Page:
Hoffman Homes Youth Find Hope, Healing Through Music
“Music is therapy. Music moves people. It connects people in ways that no other medium can. It pulls heart strings. It acts as medicine.” — Award-winning musician Macklemore
The medicinal benefits of music are quickly becoming evident throughout United Church of Christ-related Hoffman Homes for Youth in Littlestown, Pa. Already possessing a strong creative arts therapy program, Hoffman Homes just expanded to include music therapy
“Having a music therapy program offers our children an additional path to healing, and provides a meaningful means of stress relief and the development of anger management skills,” says Jennifer Sepic, supervisor for creative therapies. “It can also serve as a life-long coping skill and a form of safe, productive and healthy self-expression. Our goal is to use music –– in addition to art, pet, and horse therapies –– as a medicine, to make our kids’ lives better: socially, cognitively, physically, emotionally and developmentally.”
Thanks to some generous donors, the program began last fall. In addition to other improvements, the music studio was painted and renovated to include soundproofing, plus new technology for writing, playing, and listening to music. A GoFundMe campaign in 2016 brought in the needed monies for musical instruments.
Hoffman Homes is a CHHSM-member ministry providing residential treatment services for emotionally and behaviorally troubled children and teens. It also is a Sanctuary-Certified Organization, meaning that it centers on a therapeutic approach toward children who’ve suffered trauma that asks, “What’s happened to you?” instead of “What’s wrong with you?” The creative arts therapies at Hoffman Homes are a key ingredient in reaching and helping the most vulnerable children.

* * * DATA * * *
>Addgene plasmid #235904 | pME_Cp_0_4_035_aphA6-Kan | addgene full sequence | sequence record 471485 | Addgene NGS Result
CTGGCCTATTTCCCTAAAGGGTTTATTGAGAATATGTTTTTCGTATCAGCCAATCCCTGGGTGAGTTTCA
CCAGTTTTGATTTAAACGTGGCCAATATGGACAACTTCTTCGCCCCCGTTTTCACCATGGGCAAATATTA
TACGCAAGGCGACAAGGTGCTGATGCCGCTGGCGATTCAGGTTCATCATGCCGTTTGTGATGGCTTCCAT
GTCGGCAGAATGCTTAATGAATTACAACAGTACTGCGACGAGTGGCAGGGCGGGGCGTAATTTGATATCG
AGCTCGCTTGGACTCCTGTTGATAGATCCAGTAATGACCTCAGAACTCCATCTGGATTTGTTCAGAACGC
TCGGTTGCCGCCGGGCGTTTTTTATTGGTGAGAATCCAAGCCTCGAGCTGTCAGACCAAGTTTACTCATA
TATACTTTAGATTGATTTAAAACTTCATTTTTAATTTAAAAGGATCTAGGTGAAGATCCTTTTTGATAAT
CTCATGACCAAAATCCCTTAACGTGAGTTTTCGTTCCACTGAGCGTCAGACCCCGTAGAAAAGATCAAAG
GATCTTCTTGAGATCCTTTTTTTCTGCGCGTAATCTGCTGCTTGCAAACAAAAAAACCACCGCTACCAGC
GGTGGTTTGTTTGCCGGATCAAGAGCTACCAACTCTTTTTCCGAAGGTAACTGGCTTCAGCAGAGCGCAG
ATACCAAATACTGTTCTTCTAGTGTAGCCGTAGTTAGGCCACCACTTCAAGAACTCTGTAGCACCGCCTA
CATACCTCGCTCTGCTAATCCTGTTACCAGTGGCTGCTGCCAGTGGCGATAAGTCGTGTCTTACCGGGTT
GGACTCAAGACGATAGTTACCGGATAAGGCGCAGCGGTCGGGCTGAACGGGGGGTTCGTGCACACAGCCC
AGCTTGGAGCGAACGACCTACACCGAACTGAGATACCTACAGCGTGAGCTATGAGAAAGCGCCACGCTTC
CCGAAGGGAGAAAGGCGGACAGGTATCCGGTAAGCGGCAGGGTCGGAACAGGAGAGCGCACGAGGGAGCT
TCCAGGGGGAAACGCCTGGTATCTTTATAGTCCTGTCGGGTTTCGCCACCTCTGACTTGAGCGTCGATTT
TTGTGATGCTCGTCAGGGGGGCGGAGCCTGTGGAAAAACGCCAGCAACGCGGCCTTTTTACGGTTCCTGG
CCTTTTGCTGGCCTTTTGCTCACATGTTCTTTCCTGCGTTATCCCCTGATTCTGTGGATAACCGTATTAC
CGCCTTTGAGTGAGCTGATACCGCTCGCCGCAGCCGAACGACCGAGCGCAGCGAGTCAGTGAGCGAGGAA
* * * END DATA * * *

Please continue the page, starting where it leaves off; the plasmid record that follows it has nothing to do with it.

“We firmly believe that by providing children with safe and creative outlets, in addition to traditional talk therapy, they are better supported on their journey of recovery from traumatic experience,” says Sepic.
Music therapist Eric Fisak concurs. “Using techniques [also] used in talk therapy –– such as self-talk and deep breathing –– music therapy will reinforce and complement the important work the children’s primary therapists do,” he says.
And how do the residents of Hoffman Homes feel? “Music is life!” says one. Music “helps me get motivated,” says another.
“Music often plays a significant role in our lives. I believe this to be particularly true with adolescents,” says Fisak. “Music therapy serves as a creative outlet that these children may not otherwise have. It offers another way to help our children develop socialization skills … enhance self-esteem, process past trauma, and contemplate the future.”
“Our goal was to build a healing and constructive therapeutic program using music,” Sepic says. “Virtually all of our children expressed a desire for a music therapy program.”
In the wise words of two young persons receiving life-saving healing through Hoffman Homes:
“Music enlightens the heart … [and] carries joy and comfort through our spirits, to let ourselves get through whatever we are facing.”
“Songs teach us that we can survive hard times. They allow us to hope for a better future and try to get there.”